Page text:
Liam Toland: The maximisation of indigenous resources key if Irish provinces are to succeed
Taking on the money boys of Toulon is not an option for the IRFU
Casey Laulala in action against Toulon: “Casey Laulala is a case in point where the accuracy he consistently displayed fell below standard.”
What is success? Is it winning trophies or developing indigenous talent or both? This time next year Toulon will be stronger, faster, more powerful and better versed at negotiating their way to the final than this year, which raises a crucial question for the Irish provinces. Facing the same opposition (but improved) in April 2015 what changes are required from Munster or indeed the other provinces? What do we need to do to move ahead? If all three provinces replayed their last European games tomorrow, how would the result differ?
In answering this question there is clearly no point in moaning over home verses away draws or referee interpretations; what if they reoccur next year and again the year after? All three Irish provinces have proven one thing this season. The talent base, quality of coaching and European experience is currently more than sufficient to gain access to the play-offs; beyond is the challenge.
Munster did some very clever things last Sunday such as place CJ Stander out in midfield for Ian Keatley’s magnificent restarts. Knowing your opposition is crucial here and clearly Munster had a plan to expose Toulon’s lumbering exit strategy through Juan Smith in midfield. It worked and worked very well because these Toulon errors afforded Munster a foothold and placed doubt in the minds of Toulon.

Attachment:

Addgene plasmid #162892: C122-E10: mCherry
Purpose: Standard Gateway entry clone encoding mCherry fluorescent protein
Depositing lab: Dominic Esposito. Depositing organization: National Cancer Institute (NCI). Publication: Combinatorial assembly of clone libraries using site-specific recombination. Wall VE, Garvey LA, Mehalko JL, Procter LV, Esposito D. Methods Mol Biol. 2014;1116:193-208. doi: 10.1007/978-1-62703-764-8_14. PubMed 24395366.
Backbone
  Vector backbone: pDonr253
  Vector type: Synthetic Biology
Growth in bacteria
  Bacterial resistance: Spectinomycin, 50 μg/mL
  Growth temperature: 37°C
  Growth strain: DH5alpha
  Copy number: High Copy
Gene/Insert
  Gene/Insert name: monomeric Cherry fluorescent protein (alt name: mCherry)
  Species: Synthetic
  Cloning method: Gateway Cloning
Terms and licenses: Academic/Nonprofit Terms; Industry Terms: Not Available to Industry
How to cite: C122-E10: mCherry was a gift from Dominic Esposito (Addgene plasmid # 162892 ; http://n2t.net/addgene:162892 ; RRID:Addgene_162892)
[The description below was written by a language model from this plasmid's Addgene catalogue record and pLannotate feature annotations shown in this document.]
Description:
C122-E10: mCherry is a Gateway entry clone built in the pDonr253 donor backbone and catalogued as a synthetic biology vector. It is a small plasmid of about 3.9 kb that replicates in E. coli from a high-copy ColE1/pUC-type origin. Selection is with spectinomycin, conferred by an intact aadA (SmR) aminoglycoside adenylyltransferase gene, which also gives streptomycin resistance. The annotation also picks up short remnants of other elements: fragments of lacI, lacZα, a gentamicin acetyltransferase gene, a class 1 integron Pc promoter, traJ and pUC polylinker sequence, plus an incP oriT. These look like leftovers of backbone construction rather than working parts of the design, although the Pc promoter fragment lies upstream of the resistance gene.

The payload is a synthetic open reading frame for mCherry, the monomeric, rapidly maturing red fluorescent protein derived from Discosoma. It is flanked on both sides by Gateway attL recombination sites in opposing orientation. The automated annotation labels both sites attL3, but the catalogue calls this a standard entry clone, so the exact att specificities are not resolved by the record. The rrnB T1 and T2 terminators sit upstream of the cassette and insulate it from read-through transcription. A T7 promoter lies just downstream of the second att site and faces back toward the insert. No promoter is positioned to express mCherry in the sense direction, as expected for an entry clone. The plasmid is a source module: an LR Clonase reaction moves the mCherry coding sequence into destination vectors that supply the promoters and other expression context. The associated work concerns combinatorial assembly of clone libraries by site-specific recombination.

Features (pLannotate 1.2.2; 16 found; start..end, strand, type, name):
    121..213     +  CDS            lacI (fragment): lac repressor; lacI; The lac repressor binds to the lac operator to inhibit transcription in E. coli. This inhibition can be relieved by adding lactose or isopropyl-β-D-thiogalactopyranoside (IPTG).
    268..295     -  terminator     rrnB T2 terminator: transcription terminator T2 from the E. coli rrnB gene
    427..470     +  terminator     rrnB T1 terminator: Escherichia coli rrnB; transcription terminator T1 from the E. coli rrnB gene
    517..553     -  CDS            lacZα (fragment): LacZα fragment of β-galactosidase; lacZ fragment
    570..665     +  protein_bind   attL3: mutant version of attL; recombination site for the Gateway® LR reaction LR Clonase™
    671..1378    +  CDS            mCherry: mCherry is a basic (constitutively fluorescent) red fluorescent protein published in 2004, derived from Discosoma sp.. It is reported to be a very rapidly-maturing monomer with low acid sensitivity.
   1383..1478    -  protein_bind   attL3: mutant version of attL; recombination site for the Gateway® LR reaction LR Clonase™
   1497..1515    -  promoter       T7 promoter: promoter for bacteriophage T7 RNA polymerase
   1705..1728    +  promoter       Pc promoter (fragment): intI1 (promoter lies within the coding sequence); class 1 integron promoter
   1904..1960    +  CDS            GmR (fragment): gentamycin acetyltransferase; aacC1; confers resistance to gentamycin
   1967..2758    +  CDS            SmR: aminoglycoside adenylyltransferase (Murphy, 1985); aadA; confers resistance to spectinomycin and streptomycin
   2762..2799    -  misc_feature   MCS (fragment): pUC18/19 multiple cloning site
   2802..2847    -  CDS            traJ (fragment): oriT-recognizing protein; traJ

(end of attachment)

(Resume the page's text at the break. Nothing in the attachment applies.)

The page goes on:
This clever approach continued, with managing referee Wayne Barnes’s scrum interpretation. I felt Dave Kilcoyne’s feet were too far back to support the monster Carl Hayman’s frame and made him vulnerable to Barnes. But after the first couple, Kilcoyne cleverly reversed the trend gaining two free kicks and a couple of penalties.
Munster’s deficiencies are most obvious when playing lesser sides in the Rabo. When intensity and aggression were pumped into the Heineken Cup system, they often papered over the cracks. But crucially when precision was required to negotiate a surprisingly vulnerable Toulon especially after Keatley’s cracking touchline conversion it lay absent.
Casey Laulala is a case in point where the accuracy he consistently displayed fell below standard. In Marseille he lobbed balls, air balls, behind the shoulder balls and in one phenomenal opportunity to hammer Toulon’s exit strategy he decided to run at a two v one with Keith Earls waiting on a clean run. Toulon had just gone 12-6 up, with those extra three points coming from a Jonny Wilkinson drop goal; Munster having dropped his previous restart. Moments later Wilkinson exiting another Keatley restart fired a Garryowen landing just outside his own 22.
On 31:30 Laulala reacted brilliantly in gathering the bouncing ball right on Toulon’s 22, 15 metres from the right touchline. At this point Toulon had 14 players aimlessly in the open field with only one left to defend 15 metres. Laulala carried, made contact and then fired a sloppy pass to Earls’ left shoulder with the ball bobbling into touch. That Earls calmly accepted the standard is testament to his temperament but in that sloppy moment Munster allowed a certain seven points slip (12-13).